Stephens College caters to virtually every need a student could present. From pet dorms to updated classrooms, the campus is geared towards modernization. However, one big update has fallen to the back burn. Recycling.
The Columbia community allows for an eco-friendly environment with bike lanes, sidewalks expansions, and trail to promote a healthy lifestyle.
Since Stephens is a part of Columbia, shouldn’t our habits reflect the community? Emily Mendoza, sophomore business and psychology major, agrees that Stephens is a “progressive school and we should (all) be more aware (of our actions).” Pinpointing a specific location for recycling on campus involving Stamper Commons would be best in Mendoza’s opinion.
“Last year, the cafeteria, had the Paper Waste Project, but it fizzled. The cafeteria should be involved in providing bins” Mendoza said. The Paper Waste Project was a program last year that studied the amount of paper waste Stephens students go through.
Richard Perkins, Project Manager for the Facilities Department, gave insight on the recycling issue on campus. Perkins said that Stephens College is in the running for a $5,000 grant from the Mid Missouri Waste Division. If Stephens were to receive the grant, the facilities department would obtain specified recycling bins that meant for separating paper, glass and plastic.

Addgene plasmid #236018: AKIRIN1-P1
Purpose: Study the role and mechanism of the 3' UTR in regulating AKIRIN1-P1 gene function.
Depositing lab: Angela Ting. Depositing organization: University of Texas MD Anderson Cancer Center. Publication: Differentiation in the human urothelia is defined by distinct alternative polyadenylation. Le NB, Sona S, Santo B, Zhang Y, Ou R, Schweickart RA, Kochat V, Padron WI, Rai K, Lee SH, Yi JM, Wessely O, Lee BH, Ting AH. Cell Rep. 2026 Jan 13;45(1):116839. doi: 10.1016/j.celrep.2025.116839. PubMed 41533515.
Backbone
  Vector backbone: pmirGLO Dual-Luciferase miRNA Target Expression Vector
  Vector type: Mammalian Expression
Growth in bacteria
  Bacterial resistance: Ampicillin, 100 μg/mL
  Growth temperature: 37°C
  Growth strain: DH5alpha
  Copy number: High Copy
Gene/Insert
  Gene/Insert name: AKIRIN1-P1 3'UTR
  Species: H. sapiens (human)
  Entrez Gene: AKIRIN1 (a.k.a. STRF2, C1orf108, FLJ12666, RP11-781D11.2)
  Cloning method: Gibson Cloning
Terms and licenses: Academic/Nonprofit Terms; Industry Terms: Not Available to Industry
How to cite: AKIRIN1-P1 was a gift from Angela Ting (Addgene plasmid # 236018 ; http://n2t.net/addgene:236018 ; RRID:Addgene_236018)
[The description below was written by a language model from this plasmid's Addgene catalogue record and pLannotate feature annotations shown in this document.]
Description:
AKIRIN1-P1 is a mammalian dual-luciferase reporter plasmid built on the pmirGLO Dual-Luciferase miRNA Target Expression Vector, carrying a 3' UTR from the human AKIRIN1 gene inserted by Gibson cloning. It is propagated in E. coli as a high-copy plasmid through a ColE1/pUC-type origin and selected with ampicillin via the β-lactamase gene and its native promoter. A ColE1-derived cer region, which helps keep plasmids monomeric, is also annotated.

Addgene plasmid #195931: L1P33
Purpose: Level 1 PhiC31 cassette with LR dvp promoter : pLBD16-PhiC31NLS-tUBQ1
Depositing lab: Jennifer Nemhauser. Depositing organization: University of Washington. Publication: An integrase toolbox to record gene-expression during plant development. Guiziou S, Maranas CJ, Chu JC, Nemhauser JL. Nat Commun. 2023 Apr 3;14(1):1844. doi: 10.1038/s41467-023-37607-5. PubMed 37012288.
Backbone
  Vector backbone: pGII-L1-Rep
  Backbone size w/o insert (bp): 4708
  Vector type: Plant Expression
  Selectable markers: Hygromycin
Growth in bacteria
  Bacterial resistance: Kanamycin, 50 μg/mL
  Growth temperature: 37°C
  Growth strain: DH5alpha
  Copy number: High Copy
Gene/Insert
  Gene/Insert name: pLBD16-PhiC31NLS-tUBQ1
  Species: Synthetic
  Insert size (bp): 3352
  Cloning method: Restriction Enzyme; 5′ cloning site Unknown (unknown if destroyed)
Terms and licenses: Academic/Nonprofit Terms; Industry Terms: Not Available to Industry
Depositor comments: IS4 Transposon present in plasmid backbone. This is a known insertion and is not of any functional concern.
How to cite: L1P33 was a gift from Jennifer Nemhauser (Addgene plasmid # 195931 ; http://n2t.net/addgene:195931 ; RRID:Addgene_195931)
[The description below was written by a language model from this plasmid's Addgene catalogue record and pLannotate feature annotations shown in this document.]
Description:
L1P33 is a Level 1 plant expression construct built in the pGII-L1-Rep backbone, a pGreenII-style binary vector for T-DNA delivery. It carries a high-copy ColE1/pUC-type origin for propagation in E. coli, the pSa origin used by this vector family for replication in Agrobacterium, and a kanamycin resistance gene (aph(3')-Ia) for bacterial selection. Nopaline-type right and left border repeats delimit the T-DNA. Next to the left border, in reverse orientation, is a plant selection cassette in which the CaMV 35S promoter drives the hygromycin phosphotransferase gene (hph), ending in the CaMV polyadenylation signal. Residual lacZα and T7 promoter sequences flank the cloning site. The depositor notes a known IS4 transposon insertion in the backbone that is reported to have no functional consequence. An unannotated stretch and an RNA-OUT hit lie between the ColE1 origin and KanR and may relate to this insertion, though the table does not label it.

As stated on the Environmental Protection Agency (EPA) website, “about 71 million tons of paper and paperboard are used in the United States”.
Trees are planted every day, but it still does not reverse the air pollution emitted by the recycling process. The time and energy it takes to recycle paper adds more pollutants into the air we breathe.
To combat this, recycling is insufficient. But even in this effort, Stephens is lacking. Only one container for paper is visibly located near the exit and entrance doors of Stamper Commons. Across campus in the Hillcrest apartments, a sign indicates an empty wall space for recyclable drop-off.
Terra Carlson, a junior Fashion Marketing and Management major, says that she doesn’t partake in recycling on campus because options are limited. However, if the opportunity presents itself, she would participate regularly.“I live in Columbia Hall and I feel guilty about not recycling when I know I can and should.”
Perkins could not speak on Columbia and Wood Hall’s behalf because the facilities department is not responsible for the clean up.
Perkins hopes to install color coordinated receptacles in various locations for convenience by 2013. The $5,000 grant would be able to support recycling bins in Lela Raney Wood Hall, Dudley and other main entryways.
If Stephens were to receive the grant, students should expect to see new additions in their living spaces come the new semester Perkins said.
In the meantime, students take a look at their own recycling habits. Although not trendy, or tidy, making a weekly pile for paper and plastics to be recycled can reduce the amount of trash going into the landfills.